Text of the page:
Is there any example in Scripture where the church is distinguished by its practical, loving concern for its unbelieving neighbors?
Very early in the book of Acts, Luke begins telling us about the life and ministry of the early church. In Acts 2:44ff, we begin to see their sacrificial concern for one another. It is possible we also may get a hint of their sacrificial and loving concern for the people of the city in which they lived.
“And all who believed were together and had all things in common. And they were selling their possessions and belongings and distributing the proceeds to all, as any had need. And day by day, attending the temple together and breaking bread in their homes, they received their food with glad and generous hearts, praising God and having favour with all the people. And the Lord added to their number day by day those who were being saved.”
The phrase to focus on here is where Luke says they were ‘having favor with all the people.’ What does he mean by that exactly?
In his book, Exemplary Life, Andy Chambers comments on this passage,
“The Greek word for ‘favor’ (charin) can be translated ‘grace,’ ‘kindness,’ or ‘good will.’ Translating the phrase ‘having favor with all the people’…raises the following question: Who was showing favor to whom – the church to the city of Jerusalem or the city to the church? Most English translations and commentators see the church experiencing the good will of the city of Jerusalem, although a few recognize both possibilities. The preposition with (pros) can also be translated ‘toward,’ making it difficult to state with certainty what Luke means beyond what the context suggests.
Two clues in the context can be put forward as evidence for seeing the church as the recipient of Jerusalem’s good will. First, several statements in surrounding narratives indicate the positive disposition of the people of Jerusalem towards the church (Acts 4:21; 5:13-16, 26). Second, Luke’s next statement that people were being saved daily fits with the positive attitude of the people toward the church. However, neither of these clues requires ‘pros’ to be translated with. One could just as easily argue that the surrounding notes about Jerusalem’s good will call for seeing Acts 2:47 as an affirmation by Luke that the reverse was true too. Favor flowed from the church towards Jerusalem, and the church’s concern for others was used by God to bring salvation to the people of Jerusalem.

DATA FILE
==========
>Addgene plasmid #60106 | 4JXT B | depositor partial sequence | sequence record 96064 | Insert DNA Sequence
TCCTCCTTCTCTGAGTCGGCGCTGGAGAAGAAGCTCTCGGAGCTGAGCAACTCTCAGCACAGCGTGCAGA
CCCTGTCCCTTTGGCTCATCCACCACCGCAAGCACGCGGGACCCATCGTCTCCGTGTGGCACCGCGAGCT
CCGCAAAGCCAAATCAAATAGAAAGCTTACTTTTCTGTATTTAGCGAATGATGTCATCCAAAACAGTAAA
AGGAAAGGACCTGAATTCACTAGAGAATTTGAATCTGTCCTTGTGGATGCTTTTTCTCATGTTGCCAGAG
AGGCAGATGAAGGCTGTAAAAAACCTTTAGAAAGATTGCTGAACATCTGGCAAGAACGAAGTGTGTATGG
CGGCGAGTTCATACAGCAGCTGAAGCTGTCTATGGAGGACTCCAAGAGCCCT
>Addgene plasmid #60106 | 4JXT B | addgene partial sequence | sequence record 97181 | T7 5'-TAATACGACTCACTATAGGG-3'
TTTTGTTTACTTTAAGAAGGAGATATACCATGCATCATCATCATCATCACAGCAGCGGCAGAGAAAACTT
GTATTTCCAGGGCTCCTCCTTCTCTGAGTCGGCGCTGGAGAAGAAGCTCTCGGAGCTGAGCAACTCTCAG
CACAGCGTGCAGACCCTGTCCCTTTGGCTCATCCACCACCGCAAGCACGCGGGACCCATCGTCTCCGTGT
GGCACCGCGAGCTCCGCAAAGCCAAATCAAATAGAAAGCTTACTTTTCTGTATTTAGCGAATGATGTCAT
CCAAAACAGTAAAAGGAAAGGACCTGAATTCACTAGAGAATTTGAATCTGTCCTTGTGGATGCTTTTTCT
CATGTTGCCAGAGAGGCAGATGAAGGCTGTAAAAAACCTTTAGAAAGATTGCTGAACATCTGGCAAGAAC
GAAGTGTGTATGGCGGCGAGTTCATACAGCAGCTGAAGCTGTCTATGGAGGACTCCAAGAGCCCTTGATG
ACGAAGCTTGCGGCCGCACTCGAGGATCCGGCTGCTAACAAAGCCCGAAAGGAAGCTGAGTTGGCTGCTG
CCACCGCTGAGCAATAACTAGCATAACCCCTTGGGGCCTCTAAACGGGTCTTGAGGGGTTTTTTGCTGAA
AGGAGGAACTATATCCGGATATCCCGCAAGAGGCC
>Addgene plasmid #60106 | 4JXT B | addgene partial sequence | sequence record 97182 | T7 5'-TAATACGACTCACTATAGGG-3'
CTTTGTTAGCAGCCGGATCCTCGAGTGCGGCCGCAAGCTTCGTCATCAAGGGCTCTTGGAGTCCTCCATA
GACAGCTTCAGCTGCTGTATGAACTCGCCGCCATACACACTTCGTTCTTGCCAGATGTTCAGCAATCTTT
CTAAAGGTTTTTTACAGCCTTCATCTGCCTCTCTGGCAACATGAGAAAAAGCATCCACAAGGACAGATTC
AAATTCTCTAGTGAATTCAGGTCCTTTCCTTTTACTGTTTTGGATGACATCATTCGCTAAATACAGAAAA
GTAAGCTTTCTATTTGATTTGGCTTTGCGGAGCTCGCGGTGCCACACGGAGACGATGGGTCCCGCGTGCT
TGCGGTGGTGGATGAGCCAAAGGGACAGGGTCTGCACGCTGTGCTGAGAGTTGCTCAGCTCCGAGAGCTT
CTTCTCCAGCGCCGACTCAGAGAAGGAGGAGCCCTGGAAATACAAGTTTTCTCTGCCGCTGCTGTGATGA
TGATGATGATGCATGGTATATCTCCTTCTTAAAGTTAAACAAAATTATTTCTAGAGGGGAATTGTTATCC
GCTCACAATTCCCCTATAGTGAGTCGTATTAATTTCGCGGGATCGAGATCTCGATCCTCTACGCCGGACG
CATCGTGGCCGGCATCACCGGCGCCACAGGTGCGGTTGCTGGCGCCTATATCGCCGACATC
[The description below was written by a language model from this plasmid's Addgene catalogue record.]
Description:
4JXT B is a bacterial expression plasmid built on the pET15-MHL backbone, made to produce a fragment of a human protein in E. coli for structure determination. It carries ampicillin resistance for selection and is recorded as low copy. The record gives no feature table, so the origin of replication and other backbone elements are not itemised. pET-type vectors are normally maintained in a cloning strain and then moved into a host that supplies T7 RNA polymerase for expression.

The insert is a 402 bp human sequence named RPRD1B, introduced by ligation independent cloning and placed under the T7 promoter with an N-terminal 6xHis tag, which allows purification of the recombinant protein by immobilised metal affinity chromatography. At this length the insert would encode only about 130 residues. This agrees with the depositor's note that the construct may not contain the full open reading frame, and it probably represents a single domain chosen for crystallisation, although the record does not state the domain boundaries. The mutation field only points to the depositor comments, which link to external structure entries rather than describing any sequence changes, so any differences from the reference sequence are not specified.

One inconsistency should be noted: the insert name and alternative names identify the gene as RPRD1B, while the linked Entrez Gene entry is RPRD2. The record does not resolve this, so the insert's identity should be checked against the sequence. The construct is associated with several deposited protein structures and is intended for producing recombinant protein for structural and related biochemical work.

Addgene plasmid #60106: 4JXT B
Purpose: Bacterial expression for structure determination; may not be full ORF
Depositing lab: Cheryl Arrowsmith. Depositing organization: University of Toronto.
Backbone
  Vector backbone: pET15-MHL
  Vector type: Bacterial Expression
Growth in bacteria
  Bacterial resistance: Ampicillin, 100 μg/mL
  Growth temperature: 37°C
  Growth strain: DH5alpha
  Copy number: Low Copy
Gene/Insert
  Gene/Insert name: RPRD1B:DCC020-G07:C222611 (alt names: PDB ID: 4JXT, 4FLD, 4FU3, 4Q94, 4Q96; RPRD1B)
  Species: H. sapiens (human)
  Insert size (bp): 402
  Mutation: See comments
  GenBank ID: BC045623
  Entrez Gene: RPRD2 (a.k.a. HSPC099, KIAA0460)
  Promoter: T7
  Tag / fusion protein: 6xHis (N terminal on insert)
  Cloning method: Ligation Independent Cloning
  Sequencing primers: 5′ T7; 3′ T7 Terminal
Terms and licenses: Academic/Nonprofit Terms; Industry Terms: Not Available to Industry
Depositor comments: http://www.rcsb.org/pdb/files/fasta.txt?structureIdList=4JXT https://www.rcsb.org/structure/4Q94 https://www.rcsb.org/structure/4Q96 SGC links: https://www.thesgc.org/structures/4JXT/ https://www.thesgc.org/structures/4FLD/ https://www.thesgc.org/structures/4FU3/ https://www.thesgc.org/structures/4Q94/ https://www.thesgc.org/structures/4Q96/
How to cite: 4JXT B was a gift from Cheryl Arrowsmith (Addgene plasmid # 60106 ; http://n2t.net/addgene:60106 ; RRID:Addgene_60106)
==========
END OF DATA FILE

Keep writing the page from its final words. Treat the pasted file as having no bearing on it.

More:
Rhetorical and linguistic reasons suggest that the phrase should be understood as the church having good will towards the city of Jerusalem. All of the preceding statements are part of Luke’s strategy of using the rhetorical exemplum in his portrait of the Jerusalem church, which focuses on the exemplary behavior of believers. They gave generously. They met daily. They ate together with glad and sincere hearts. They praised God. And they had good will toward all the people. It makes sense to see Luke’s emphasis on the positive behavior of the church continuing, rather than shift toward the attitude in Jerusalem, which he waits until Acts 5:13-16 to describe.
Additionally, there are strong linguistic grounds for translating ‘pros’ as ‘toward’ rather than ‘with.’ The word charis appears with the preposition pros only here in the New Testament, but the pair occurs six times in Josephus and three times in Philo. In each occurrence the object of the preposition pros is in the accusative case and is always the person towards whom the good will is directed. In Acts 2:47 the object of pros in the accusative case is ‘all the people.’ Thus, the people of Jerusalem are the ones toward whom the good will of the church is directed.
Luke’s exemplary portrait makes clear that not only did the believers love one another, they also loved their neighbors (Lev. 19:18, Luke 10:27), the people of Jerusalem. God’s grace changed their lives, and it caused them to love the city where they lived and to practice hospitality toward her people.”